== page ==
Some voters make statement by declining ballots
By Chad Ingram
Published May 24, 2018
There seems to be some dissatisfaction province-wide about the choices before Ontarians for the June 7 provincial election.
The more apathetic among us may choose not to vote at all, and for those wishing to make a statement, there’s always the option of spoiling one’s ballot by drawing squiggly lines across the whole thing, writing in one’s own name, or what have you.
However, there is another, more formal way, for Ontarians to essentially vote “none of the above,” and that is by declining their ballots.
Declining a ballot is done by going to one’s polling station, and, when you are handed your ballot by the election official, handing it back. You may also verbally indicate that you wish to decline your ballot.
“Ontario’s election law allows voters to decline their ballots if they do not wish to vote for any candidate,” the Elections Ontario website reads, following a search for instructions on how to decline a ballot. “This is a public process and is done out loud. The election official will mark ‘declined’ on the election documentation and your ballot will not be placed in the ballot box but in an envelope for declined ballots. Declined ballots will be counted and reported after the polls close on election night and included in the official results as ‘declined ballots.’”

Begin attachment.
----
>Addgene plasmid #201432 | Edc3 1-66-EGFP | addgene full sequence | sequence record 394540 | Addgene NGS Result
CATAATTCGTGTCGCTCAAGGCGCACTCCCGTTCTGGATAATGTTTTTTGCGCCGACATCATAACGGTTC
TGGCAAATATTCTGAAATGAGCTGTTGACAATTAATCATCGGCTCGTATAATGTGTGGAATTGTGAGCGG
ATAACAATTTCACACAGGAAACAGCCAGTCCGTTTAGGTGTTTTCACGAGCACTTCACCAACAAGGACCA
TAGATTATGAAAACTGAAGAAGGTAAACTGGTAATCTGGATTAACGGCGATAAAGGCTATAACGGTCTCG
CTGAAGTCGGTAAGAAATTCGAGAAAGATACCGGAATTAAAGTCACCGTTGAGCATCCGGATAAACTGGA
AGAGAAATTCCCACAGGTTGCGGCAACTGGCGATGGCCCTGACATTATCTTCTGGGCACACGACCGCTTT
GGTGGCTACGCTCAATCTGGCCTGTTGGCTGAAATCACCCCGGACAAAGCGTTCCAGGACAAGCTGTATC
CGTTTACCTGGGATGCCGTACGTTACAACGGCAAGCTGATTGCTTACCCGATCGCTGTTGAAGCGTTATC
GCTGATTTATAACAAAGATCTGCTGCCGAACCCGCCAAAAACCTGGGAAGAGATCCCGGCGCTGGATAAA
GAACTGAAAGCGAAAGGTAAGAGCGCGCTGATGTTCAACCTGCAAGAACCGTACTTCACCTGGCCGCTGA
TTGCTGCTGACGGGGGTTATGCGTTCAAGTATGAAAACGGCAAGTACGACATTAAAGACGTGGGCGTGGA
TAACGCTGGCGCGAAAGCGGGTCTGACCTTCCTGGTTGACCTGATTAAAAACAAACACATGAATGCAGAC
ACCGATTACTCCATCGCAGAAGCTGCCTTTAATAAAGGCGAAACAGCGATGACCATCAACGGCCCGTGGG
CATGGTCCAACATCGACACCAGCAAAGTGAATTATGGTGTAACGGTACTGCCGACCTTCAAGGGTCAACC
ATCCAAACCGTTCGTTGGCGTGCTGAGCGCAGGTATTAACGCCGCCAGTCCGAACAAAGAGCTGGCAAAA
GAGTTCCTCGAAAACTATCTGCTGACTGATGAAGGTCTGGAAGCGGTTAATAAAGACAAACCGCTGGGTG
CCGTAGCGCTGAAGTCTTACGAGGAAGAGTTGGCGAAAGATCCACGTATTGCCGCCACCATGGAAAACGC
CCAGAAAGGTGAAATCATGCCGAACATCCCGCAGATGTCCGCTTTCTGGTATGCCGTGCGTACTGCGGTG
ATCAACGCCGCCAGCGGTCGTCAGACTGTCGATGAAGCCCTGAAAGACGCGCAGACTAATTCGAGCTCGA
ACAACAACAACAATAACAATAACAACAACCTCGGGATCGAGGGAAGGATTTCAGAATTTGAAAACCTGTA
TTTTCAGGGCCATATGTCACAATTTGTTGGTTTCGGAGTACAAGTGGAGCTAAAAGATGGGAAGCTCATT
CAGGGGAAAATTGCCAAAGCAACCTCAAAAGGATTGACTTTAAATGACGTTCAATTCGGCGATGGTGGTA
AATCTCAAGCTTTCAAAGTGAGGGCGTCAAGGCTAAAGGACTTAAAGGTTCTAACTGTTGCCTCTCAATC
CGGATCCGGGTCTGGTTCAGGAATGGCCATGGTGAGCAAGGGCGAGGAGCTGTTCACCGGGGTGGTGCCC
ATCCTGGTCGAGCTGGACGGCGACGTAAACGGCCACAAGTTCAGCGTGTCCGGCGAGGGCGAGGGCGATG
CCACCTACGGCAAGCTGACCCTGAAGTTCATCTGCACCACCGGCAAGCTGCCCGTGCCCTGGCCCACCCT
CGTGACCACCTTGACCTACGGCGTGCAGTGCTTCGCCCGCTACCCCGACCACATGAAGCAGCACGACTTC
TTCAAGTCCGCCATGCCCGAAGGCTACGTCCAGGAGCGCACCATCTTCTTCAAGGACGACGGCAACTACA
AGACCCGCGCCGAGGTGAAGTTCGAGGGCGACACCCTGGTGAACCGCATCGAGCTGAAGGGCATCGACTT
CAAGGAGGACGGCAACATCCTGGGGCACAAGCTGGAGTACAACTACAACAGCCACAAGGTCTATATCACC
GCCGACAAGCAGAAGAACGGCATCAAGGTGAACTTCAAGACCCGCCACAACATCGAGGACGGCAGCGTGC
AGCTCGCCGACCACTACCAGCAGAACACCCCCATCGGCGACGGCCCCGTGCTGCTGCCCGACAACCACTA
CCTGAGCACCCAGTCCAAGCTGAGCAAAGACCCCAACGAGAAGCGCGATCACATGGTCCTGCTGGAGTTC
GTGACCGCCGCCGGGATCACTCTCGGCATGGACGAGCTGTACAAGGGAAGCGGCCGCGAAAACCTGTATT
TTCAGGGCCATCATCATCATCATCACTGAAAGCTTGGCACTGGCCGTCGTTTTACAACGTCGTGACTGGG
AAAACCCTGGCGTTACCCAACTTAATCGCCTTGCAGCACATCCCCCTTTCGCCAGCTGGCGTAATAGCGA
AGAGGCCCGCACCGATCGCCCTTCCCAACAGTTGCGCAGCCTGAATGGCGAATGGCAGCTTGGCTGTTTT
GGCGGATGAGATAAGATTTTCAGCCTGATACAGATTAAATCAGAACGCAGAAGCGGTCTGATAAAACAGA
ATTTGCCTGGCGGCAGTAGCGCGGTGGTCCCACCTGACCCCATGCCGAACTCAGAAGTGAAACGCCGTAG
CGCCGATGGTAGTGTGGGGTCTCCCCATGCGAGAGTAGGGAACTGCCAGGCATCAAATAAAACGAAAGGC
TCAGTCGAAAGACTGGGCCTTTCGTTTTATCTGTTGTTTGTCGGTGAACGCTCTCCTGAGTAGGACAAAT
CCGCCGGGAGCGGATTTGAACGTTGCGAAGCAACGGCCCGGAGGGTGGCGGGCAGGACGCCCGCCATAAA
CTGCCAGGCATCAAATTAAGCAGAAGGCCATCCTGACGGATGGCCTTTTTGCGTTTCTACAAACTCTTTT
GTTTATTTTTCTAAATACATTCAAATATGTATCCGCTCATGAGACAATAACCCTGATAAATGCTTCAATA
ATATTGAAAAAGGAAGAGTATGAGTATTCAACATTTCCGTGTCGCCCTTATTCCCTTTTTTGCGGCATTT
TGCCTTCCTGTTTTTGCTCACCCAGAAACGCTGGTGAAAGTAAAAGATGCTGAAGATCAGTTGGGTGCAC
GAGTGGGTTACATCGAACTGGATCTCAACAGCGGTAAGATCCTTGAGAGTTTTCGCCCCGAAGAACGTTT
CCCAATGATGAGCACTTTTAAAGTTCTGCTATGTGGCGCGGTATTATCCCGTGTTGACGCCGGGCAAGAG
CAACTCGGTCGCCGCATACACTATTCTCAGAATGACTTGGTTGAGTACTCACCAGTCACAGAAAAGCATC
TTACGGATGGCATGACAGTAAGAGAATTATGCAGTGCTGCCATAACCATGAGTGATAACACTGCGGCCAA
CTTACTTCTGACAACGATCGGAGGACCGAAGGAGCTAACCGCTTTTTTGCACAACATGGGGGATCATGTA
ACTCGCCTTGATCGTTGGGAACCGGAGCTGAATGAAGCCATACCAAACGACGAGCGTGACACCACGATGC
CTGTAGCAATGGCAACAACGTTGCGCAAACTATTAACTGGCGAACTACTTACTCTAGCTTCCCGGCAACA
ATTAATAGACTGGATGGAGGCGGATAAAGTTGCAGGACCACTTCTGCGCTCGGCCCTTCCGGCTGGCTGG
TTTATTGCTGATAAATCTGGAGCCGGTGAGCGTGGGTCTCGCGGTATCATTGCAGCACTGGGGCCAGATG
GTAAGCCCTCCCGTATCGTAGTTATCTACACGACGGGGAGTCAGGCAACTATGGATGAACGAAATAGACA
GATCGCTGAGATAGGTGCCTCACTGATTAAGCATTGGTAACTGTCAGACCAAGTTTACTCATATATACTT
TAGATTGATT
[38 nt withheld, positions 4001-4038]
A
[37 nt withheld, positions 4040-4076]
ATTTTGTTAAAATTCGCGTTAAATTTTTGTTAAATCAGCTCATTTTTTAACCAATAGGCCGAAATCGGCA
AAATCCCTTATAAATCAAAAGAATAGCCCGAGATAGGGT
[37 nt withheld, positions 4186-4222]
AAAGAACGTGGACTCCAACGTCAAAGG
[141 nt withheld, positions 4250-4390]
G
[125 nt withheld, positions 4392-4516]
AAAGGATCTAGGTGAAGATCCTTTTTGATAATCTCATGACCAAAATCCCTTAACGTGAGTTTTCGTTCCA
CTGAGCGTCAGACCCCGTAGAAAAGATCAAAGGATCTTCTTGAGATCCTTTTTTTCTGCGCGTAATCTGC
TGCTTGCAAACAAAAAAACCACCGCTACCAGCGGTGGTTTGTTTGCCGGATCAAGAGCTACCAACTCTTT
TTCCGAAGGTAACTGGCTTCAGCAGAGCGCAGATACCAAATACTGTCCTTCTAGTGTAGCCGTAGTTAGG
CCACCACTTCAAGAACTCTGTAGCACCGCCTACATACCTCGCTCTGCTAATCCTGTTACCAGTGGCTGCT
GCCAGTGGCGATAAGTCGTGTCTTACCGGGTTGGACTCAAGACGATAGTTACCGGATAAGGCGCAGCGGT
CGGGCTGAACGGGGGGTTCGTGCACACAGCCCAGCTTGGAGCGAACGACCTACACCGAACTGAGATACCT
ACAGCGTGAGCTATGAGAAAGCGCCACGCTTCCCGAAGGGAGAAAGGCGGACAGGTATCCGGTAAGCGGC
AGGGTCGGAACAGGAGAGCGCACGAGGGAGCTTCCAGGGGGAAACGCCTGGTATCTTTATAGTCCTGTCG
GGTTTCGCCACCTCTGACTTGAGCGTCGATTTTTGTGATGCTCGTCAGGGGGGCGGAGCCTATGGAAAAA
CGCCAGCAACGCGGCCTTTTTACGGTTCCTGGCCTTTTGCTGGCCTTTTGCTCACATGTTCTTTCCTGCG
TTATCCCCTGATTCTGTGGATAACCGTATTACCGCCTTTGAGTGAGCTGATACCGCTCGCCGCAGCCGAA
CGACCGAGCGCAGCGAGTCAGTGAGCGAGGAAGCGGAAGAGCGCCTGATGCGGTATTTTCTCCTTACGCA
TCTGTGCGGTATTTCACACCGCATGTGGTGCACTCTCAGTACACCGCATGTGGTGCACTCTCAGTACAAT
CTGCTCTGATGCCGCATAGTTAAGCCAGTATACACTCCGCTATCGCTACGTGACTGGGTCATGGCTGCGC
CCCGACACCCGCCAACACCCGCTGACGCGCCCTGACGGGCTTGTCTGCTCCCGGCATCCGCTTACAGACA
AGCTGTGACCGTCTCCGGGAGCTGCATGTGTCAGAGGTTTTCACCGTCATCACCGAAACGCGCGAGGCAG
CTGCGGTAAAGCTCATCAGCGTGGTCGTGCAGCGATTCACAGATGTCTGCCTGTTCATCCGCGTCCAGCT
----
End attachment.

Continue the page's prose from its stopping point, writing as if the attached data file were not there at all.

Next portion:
Minden resident Cathy McLean discovered one could decline their ballot about a month or so ago. At the time, Haliburon-Kawartha Lakes-Brock had only two registered candidates and McLean, a lifelong voter, found herself her in a conundrum about what she was going to do.
“I’ve always voted,” McLean told the paper. “I’ve never declined at all.”
She said she found the option of declining one’s ballot a way to make a statement about lack of choice, without throwing one’s vote away.
“So you haven’t completely destroyed your chance to vote, and your voice is heard,” she said.
McLean told the paper she thought that if more people were aware of this process, they may be more inclined to make their voices heard rather than, as she had first considered, spoiling her ballot or simply staying home.
The riding now has seven candidates and McLean told the paper that now, she may end up casting a ballot for a candidate.
“There’s still a few weeks of consideration,” she said.
Nearly 32,000 Ontarians declined their ballots in the 2014 election.